This morning I read of a mysteriously bright star, the brightest star ever recorded. It’s located twelve million light years from earth and pumps out as much energy as 10 million suns. Imagining this bright star, I was reminded of the African Bushmen’s belief that when you die you become a star.
Then, I read another news clip, this one about Ebola. For weeks I have been upset, bothered, chafed by the many stories in the news daily about the flourishing Ebola virus in West Africa. I am duly horrified by the lack of gloves in the hospitals of Sierra Leone, deeply saddened by the way fear has broken down cultural systems of community support and highly irritated by the disproportionate fear of contagion here in the USA. As my friend David Patient quips, here you are less likely to die of Ebola than you are to die choking on a wheat thin or at the hands of a duck with a gun.
Naturally, this disease brings back memories of watching the AIDS epidemic tear through South Africa. I have seen the painful shunning and shaming infectious disease can breed, seen the way fear isolates and creates dark secrets but, I have seen the other side of the picture as well. I’ve watched women adopt sick babies, feed dying neighbors and give scarce food to orphaned children. I have watched courage and compassion blossom in the face of a killer epidemic.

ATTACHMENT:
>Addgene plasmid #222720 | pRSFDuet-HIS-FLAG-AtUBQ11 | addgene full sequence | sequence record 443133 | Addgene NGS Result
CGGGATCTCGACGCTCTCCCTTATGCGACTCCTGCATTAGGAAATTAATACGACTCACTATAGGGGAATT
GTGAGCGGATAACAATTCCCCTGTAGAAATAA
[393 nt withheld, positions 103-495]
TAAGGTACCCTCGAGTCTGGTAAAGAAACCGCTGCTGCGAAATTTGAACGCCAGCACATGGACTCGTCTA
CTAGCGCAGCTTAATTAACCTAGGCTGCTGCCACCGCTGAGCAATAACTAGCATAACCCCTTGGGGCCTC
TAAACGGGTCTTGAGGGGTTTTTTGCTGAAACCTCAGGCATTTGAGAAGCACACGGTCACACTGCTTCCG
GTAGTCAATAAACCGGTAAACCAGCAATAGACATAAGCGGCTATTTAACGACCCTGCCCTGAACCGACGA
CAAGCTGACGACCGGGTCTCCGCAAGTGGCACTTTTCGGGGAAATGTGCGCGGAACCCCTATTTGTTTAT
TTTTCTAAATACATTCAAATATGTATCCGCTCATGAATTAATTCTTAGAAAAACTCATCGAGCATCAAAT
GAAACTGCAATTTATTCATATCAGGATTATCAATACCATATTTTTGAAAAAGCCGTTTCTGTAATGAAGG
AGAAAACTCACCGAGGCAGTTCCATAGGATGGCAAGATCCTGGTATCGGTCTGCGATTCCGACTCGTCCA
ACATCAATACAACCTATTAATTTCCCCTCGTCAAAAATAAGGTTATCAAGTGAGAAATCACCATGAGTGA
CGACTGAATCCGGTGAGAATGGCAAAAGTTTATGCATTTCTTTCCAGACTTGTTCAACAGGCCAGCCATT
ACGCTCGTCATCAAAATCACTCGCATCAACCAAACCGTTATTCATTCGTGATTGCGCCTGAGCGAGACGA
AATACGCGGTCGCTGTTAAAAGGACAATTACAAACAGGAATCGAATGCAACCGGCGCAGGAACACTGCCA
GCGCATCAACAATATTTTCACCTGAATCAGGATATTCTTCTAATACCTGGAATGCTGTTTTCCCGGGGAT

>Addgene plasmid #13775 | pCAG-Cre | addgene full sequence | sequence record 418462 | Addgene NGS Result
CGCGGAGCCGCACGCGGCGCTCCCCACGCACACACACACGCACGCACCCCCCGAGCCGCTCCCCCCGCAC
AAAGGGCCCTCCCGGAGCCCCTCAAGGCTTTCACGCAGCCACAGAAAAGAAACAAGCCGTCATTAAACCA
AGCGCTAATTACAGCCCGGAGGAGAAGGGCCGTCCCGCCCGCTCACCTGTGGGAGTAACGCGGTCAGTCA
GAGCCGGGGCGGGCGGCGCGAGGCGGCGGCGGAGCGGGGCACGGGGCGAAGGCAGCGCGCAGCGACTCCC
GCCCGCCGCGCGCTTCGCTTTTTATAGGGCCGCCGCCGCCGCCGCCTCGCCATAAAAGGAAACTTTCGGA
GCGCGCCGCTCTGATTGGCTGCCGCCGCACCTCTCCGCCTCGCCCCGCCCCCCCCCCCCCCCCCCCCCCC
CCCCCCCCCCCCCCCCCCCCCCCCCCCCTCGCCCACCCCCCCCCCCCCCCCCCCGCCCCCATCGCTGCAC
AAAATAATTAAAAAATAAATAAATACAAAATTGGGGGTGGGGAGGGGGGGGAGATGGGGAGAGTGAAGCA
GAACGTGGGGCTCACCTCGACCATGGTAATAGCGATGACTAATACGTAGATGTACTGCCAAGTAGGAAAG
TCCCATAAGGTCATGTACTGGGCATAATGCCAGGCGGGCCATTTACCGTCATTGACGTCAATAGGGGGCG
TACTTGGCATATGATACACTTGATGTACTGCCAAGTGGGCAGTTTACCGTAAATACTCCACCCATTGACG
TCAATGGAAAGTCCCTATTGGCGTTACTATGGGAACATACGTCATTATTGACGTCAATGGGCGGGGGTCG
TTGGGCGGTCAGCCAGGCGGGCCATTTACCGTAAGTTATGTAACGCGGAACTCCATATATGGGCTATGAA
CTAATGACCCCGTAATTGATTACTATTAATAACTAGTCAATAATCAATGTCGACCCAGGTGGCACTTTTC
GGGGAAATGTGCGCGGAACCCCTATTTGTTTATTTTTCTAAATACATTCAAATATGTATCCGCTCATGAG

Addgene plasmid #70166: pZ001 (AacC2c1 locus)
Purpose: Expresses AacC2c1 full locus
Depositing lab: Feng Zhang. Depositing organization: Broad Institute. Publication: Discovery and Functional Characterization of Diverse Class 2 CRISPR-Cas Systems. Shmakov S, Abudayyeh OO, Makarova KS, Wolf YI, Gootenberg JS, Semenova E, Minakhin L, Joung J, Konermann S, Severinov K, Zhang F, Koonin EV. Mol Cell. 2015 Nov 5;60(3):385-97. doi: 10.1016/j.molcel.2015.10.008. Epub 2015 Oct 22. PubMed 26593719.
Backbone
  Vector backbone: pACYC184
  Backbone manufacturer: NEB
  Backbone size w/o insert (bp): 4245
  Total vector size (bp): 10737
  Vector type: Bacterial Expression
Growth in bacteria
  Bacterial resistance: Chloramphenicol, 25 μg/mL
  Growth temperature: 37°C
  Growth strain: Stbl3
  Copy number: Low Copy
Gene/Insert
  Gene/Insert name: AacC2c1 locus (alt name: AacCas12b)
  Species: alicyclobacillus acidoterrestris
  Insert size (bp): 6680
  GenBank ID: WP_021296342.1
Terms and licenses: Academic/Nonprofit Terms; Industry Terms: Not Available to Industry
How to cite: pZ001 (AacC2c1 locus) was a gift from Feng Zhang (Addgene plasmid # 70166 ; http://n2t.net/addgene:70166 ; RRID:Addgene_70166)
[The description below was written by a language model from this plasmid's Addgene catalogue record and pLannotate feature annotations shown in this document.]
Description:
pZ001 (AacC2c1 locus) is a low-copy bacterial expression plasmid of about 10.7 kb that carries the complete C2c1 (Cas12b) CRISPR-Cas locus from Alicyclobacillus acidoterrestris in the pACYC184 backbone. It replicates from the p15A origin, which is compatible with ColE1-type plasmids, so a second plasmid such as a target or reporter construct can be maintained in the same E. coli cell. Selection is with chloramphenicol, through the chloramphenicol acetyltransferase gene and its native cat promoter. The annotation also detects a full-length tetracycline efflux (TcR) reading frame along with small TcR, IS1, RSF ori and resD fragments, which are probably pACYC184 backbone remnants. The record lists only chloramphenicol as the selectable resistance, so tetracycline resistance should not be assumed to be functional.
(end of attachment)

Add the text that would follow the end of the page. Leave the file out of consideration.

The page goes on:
Today’s news clip told of a newborn infant, the premature offspring of an Ebola victim who lay isolated in a small box until the happy moment when her test results came back negative. Happily, the nurses rushed to pick up this sad baby. However, the test for newborns is primitive and in this case, it was wrong. Twelve of these kind nurses were infected and have died. This news dissolved any remaining barriers to the pain and my heart broke wide with grief for all the sick people and caregivers who are fighting Ebola in the trenches of Liberia, Sierra Leone and Nigeria.
Then, I decided to adopt the ideas of the Bushmen. I chose to believe that the oh- so-bright star must be a composite being, a composite of all those, like the caregivers in West Africa, who pick up orphaned infants, feed the sick and care for the dying. It seems the only worthy response to these wretchedly unfair situations is to honor those who rise to meet them with both great courage and deep compassion.
This helped my poor cracked heart.
May I remember each time I look up at a star drenched sky to honor the thousands upon thousands of people who have preformed one of the small acts of courageous compassion which occur each day. This is where I will rest my besieged sense of hope for this oh so troubled world of ours.